It’s tempting to reduce prices. Reasons include low self-esteem, competitors with a large share of the market, customers who seek reductions on grounds of lack of funds or friendship.
The rule of thumb is, if you think of changing prices, increase them.
The Race to the Bottom
Perhaps prospects don’t buy and explain they can’t afford it. Not having enough money is a great way to let you down gently. We’ve all done it. “Your offer is really great but I can’t afford it” sounds better than “I don’t like your offer”.
Then you find someone who turned you down on grounds of price has found money to pay someone else! What does this mean? Perhaps, you were not right for them. Or perhaps you did not make an offer as irresistible as your competitor’s.
If you reduce prices, you might undercut competitors. What if they respond by undercutting you? This is called the race to the bottom. Experienced competitors hold prices or increase them. We need to understand why.
Cut prices and you need more customers to break even and more time for marketing. Reduced prices are a prelude to going out of business.
Another reason to resist price reduction is self-esteem. Price tells your prospect how much you value yourself.
Successful businesses increase prices for a reason. They think about capacity. When a business attracts many customers, providing a reliable and quality service is important. The business also needs time for marketing. Increased prices reduce demand and the business needs fewer customers. Having a waiting list is no bad thing!
High prices communicate about your business. They are part of your story. If prospects want your services enough, they find the money. Your challenge is to respect that and meet or exceed their expectations.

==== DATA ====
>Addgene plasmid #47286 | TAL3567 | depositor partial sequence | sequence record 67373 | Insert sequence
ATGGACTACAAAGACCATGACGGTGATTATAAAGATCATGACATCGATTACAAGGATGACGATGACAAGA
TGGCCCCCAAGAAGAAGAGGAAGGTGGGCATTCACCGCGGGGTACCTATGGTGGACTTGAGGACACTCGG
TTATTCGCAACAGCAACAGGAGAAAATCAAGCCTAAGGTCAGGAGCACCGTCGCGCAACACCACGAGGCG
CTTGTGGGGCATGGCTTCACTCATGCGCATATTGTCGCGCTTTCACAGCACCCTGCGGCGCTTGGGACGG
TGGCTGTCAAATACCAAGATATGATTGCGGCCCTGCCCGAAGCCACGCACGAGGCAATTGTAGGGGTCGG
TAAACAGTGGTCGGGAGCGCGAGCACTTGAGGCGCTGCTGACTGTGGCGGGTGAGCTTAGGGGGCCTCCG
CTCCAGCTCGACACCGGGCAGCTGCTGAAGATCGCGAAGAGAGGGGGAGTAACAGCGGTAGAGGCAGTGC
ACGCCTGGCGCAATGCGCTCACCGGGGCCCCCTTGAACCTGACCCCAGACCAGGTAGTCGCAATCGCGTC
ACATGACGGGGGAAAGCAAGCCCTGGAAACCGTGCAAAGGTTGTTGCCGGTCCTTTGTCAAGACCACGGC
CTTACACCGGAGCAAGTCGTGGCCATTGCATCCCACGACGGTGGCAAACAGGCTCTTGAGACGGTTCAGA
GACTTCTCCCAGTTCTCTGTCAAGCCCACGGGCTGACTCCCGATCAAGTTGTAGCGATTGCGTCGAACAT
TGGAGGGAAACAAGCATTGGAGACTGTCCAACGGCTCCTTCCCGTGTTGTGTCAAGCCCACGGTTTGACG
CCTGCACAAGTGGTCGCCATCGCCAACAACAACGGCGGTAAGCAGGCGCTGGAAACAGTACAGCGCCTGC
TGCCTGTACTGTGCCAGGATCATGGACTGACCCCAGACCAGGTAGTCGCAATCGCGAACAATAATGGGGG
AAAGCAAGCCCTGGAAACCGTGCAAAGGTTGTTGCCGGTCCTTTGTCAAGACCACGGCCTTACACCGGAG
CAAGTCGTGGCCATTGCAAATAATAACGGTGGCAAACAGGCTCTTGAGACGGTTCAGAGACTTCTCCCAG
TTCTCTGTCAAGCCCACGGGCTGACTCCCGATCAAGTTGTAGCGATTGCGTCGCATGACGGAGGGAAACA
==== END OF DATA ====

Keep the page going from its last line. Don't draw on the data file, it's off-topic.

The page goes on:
Pricing Tells a Story
Pricing opens up options for your business. Your prices tell a story. You need a range. Always have one or more high-end offers and free stuff that captures interest, drawing people into your business as prospects.
In between, offer opportunities for prospects to try you out. A coach might use workshops to engage interest. This can be at a significant price but not huge; between £50 and a few hundred pounds.
If your basic price is high, you have room to make offers and not lose out. These might be early bird offers or offers for those who are on your list or those who bring a friend. So long as you have a good reason, you can make generous reductions.
Consider using a workshop or low-end events to upsell to higher end offers. If someone attends something, offer a reduced rate for higher end activities.
With high end offers, you have scope to make reductions for customers where there is a good reason to do so. This works where you have a good story!
A lot depends on confidence and so that is the next topic in this sequence about business failure.